Westland Milk Products has trumped Fonterra by announcing a
final payout of $6.34kg/ms before retentions for a ''tough''
The payout, with a retention of 30c, was a 7% increase on the
initial season opening budget by New Zealand's second-largest
dairy co-operative. Fonterra has confirmed a $6.30 payout
before retentions of 14c.
Westland chief executive Rod Quin described it as a
satisfying result given the tough farming and trading
conditions, which included a major flood in South Westland
followed by one of the worst droughts in living memory for
most on the Coast.
Milk volumes from shareholders were up 5.7% at 621 million
litres and milk purchased from other dairy processors
contributed a further 68 million litres.
Turnover remained steady at $535 million, up from $534
million last year, with a high New Zealand dollar dampening
the high market prices in the second half of the season.
The results were a testament to the resilience and
resourcefulness of the co-operative's shareholders and staff,
Mr Quin said.
Westland ended the financial year with a slightly lower
equity to assets ratio than last year at 49%, down from 51%.
That reflected the co-operative's recent investments,
particularly in the development of new plant for the
manufacture of specialist nutritional products such as baby
The results confirmed Westland's strategic decision to move
from being a manufacturer of ingredients, to being a supplier
of added-value nutritional products which returned higher
prices for the company and better results for shareholders,
Mr Quin said.
The co-operative's financial position meant it was well
placed to continue that strategy.
The new nutritionals plant would be operating to full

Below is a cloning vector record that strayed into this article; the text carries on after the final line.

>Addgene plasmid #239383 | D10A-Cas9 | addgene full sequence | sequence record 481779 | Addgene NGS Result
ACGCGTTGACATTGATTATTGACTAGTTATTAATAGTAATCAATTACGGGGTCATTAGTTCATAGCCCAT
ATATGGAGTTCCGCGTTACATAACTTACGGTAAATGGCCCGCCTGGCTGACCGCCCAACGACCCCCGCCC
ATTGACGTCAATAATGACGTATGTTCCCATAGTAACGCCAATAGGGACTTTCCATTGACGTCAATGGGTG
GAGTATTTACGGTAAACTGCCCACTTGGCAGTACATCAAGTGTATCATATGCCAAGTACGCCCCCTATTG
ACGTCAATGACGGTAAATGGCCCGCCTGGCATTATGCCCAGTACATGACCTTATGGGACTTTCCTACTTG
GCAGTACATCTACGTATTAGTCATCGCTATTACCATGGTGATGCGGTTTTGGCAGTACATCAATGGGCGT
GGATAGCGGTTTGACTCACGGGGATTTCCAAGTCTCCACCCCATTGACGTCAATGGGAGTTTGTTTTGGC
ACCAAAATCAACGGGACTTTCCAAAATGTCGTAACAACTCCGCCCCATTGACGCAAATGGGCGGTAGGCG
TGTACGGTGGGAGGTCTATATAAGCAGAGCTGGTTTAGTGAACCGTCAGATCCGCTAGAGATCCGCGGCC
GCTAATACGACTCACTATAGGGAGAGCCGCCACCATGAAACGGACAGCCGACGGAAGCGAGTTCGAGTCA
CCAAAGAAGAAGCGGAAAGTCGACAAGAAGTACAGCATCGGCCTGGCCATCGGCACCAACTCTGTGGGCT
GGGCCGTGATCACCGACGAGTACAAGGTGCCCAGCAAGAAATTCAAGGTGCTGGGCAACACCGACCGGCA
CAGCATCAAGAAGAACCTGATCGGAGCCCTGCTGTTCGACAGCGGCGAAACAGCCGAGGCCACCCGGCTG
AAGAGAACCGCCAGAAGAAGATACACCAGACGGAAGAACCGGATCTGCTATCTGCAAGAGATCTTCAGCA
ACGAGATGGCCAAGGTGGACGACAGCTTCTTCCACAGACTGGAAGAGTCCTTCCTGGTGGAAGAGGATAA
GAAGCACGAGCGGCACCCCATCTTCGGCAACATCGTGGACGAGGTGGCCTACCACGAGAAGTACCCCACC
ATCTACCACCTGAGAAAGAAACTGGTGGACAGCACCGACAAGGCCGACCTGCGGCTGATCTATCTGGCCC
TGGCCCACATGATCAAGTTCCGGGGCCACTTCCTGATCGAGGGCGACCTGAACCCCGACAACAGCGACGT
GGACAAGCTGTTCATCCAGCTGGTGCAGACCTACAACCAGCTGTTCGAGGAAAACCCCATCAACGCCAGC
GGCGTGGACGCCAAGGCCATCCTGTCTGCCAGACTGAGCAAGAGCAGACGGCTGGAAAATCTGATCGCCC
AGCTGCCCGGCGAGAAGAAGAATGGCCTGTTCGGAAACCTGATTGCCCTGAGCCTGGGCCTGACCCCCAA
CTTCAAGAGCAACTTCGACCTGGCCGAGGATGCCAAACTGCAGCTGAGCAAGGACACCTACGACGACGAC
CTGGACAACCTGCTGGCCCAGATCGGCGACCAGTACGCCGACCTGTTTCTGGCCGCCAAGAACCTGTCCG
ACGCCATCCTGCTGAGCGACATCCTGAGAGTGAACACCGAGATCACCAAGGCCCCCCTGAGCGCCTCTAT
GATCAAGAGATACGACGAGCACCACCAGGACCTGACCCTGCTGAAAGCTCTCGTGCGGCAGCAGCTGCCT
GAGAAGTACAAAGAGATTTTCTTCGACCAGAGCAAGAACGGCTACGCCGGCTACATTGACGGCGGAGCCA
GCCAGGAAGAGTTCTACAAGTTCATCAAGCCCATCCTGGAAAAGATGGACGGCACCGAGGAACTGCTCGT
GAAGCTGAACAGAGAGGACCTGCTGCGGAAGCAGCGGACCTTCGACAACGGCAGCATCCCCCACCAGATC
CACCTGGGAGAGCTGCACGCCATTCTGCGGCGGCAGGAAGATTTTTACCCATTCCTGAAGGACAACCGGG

capacity in the 2013-14 season and options for further
development were being investigated.
While early in the season, milk volumes were 10% above budget
and payout predictions were at a near record high.
The most recent 2013-14 season forecast was $7.60-$8kg/ms.
Federated Farmers West Coast dairy chairman Richard Reynolds
said Westland deserved credit for making a $6.34 surplus, as
the season ''must rank as one of the weirdest we've had here
on the Coast''.
The difference in the final payout between Westland and
Fonterra was due to Fonterra retaining 14c kg/ms, while
Westland retained 30c kg/ms.
''We are comfortable with what Westland is retaining despite
it leaving us with slightly less cash in the hand at
''Retentions are vital to grow our co-operative and while we
may benchmark ourselves to Fonterra, we must not fall into
the trap of trying to go toe-to-toe with them,'' Mr Reynolds
After the deregulation of the New Zealand dairy industry in
2001, nearly all of the dairy co-operatives amalgamated to
create Fonterra, while Westland Milk Products shareholders
voted to remain an independent co-operative.